An “Uneasy Exchange”?

A couple of months ago, I cam across articles online which discussed the appropriation of Native American symbols and patterns into mass-made clothing and accessories. Specific attention was centred on the Navajo Nation’s cease-and-desist letter to Urban Outfitters, who had been using the trademarked ‘Navajo’ whilst marketing clothing and other items.

I don’t agree with The New York Times‘ proclamation that it is “an uneasy exchange“, as I find it to be far more problematic than that.

The question at hand isn’t whether it’s acceptable to use a logo or name without permission, but whether one can claim ownership over sartorial methods of expression. Then, there is also the question of suitability and respect in relation to items like a flask intended for alcohol when the Navajo nation is a dry one. I agree that the use of a trade-marked name is wrong, and to label items in such a way is misleading, but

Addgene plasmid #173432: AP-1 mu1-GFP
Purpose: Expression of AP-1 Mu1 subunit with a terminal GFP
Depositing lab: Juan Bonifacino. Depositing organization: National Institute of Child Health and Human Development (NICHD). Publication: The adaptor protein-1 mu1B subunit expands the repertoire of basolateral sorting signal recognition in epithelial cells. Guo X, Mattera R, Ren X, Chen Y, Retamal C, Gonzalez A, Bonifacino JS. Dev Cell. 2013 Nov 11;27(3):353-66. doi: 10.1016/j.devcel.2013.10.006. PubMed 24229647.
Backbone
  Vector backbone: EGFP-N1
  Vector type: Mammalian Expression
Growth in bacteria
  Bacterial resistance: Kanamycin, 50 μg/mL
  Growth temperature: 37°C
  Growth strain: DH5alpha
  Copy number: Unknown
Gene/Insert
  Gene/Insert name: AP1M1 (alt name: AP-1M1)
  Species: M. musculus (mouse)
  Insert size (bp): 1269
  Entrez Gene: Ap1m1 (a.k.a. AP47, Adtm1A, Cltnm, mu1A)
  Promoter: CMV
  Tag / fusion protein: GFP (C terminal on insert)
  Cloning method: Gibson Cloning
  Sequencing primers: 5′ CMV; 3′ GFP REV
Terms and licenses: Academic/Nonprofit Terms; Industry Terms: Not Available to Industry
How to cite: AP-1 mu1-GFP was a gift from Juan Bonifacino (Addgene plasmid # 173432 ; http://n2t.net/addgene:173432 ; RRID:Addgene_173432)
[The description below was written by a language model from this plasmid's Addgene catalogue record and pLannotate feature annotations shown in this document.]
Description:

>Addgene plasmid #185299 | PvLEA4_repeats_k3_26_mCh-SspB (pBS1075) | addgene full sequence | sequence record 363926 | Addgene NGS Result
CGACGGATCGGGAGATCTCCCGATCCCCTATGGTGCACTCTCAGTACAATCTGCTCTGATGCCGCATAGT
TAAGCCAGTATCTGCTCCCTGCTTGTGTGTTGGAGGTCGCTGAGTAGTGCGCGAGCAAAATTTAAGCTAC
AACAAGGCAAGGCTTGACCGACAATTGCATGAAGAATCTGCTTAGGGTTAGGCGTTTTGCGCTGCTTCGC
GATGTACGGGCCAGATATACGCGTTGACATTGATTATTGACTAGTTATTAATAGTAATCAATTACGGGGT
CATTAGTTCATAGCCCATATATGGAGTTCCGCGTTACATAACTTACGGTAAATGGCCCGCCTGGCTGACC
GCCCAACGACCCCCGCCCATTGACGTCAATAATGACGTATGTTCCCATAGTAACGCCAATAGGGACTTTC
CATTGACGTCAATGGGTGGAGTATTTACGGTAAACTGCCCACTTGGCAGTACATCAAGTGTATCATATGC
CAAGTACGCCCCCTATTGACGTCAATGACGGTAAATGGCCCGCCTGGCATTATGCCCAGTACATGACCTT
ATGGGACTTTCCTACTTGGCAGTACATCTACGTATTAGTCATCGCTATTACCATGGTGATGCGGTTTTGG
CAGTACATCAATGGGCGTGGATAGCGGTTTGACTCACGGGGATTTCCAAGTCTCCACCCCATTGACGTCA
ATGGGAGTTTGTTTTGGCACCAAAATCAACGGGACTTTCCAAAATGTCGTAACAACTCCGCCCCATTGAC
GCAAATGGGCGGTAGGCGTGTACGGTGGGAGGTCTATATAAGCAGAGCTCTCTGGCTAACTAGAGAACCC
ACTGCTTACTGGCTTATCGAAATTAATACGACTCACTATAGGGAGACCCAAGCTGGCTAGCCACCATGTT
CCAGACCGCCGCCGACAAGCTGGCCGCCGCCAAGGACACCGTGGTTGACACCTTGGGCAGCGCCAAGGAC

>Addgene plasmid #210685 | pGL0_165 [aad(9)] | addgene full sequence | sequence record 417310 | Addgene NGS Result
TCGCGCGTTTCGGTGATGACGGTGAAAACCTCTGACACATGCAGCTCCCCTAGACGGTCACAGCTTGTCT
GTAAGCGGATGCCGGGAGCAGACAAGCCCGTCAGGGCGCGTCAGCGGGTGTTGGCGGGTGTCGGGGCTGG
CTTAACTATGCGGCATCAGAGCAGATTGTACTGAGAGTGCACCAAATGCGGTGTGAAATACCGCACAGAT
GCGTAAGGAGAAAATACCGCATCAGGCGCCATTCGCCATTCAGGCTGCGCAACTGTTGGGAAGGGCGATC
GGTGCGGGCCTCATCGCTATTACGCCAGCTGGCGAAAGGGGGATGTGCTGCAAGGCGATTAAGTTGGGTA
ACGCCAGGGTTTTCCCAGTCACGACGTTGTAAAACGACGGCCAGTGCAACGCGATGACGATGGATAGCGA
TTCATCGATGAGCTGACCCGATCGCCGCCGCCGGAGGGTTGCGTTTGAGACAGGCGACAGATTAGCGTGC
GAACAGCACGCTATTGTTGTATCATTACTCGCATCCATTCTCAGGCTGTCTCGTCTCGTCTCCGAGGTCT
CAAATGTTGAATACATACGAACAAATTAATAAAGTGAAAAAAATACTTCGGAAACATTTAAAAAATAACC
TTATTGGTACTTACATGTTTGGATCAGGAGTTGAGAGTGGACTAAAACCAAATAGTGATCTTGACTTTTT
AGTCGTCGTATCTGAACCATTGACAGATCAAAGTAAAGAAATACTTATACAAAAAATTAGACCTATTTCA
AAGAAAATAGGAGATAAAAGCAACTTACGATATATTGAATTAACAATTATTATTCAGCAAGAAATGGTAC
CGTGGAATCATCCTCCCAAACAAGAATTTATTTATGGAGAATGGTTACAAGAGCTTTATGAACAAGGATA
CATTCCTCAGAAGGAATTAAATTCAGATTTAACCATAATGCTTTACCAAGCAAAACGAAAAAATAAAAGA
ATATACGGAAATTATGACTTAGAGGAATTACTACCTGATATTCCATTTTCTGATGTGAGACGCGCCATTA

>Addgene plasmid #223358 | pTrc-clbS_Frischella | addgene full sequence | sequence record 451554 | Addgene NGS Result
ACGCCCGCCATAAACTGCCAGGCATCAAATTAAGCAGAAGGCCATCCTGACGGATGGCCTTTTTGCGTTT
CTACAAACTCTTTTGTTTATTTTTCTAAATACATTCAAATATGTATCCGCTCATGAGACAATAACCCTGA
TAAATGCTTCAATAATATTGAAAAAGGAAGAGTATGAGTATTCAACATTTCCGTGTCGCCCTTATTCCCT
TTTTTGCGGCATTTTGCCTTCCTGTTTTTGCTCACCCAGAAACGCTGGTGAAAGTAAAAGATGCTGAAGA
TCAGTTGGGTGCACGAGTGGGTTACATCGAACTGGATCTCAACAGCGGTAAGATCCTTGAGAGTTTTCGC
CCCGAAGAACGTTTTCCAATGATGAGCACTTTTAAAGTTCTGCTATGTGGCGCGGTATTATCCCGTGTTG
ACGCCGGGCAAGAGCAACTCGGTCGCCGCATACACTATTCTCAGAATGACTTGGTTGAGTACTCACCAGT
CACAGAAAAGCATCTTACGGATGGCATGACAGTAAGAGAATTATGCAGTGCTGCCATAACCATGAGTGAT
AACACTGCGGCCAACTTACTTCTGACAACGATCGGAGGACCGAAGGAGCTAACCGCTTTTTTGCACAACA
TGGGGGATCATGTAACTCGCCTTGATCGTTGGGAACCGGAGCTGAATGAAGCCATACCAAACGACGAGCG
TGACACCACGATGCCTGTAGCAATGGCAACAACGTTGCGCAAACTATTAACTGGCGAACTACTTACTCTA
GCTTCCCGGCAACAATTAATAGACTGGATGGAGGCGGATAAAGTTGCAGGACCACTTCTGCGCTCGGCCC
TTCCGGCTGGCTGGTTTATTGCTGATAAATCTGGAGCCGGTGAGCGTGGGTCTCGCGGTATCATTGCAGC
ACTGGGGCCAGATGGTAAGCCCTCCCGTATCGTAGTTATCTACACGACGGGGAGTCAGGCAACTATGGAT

I had been aware of the discussion, but was reminded of it this month whilst invigilating exams in my university, and noticed all the prints inspired by Native patterns. It’s a complicated situation, as whilst I don’t think that patterns in general can be regulated or censored, I do think that there should be some respect given to items which convey specific cultural or religious meaning, and that intellectual property rights can also be applicable in such scenarios.

Interesting links to which further discuss the objections:

http://nativeappropriations.blogspot.com/2010/04/but-why-cant-i-wear-hipster-headdress.html

http://thevintagetraveler.wordpress.com/2011/08/07/some-thoughts-on-cultural-appropriation/

http://www.collectorsweekly.com/articles/why-the-native-fashion-trend-is-pissing-off-real-native-americans/

http://www.fashionologie.com/Navajo-Southwest-Fashion-Accessories-Trend-Fall-2011-18794256


I am a PhD candidate in the School of English, whose research focuses on the effect the urban environment and the cityscape has on the behaviour of marginalised characters in the novels from the Twentieth Century.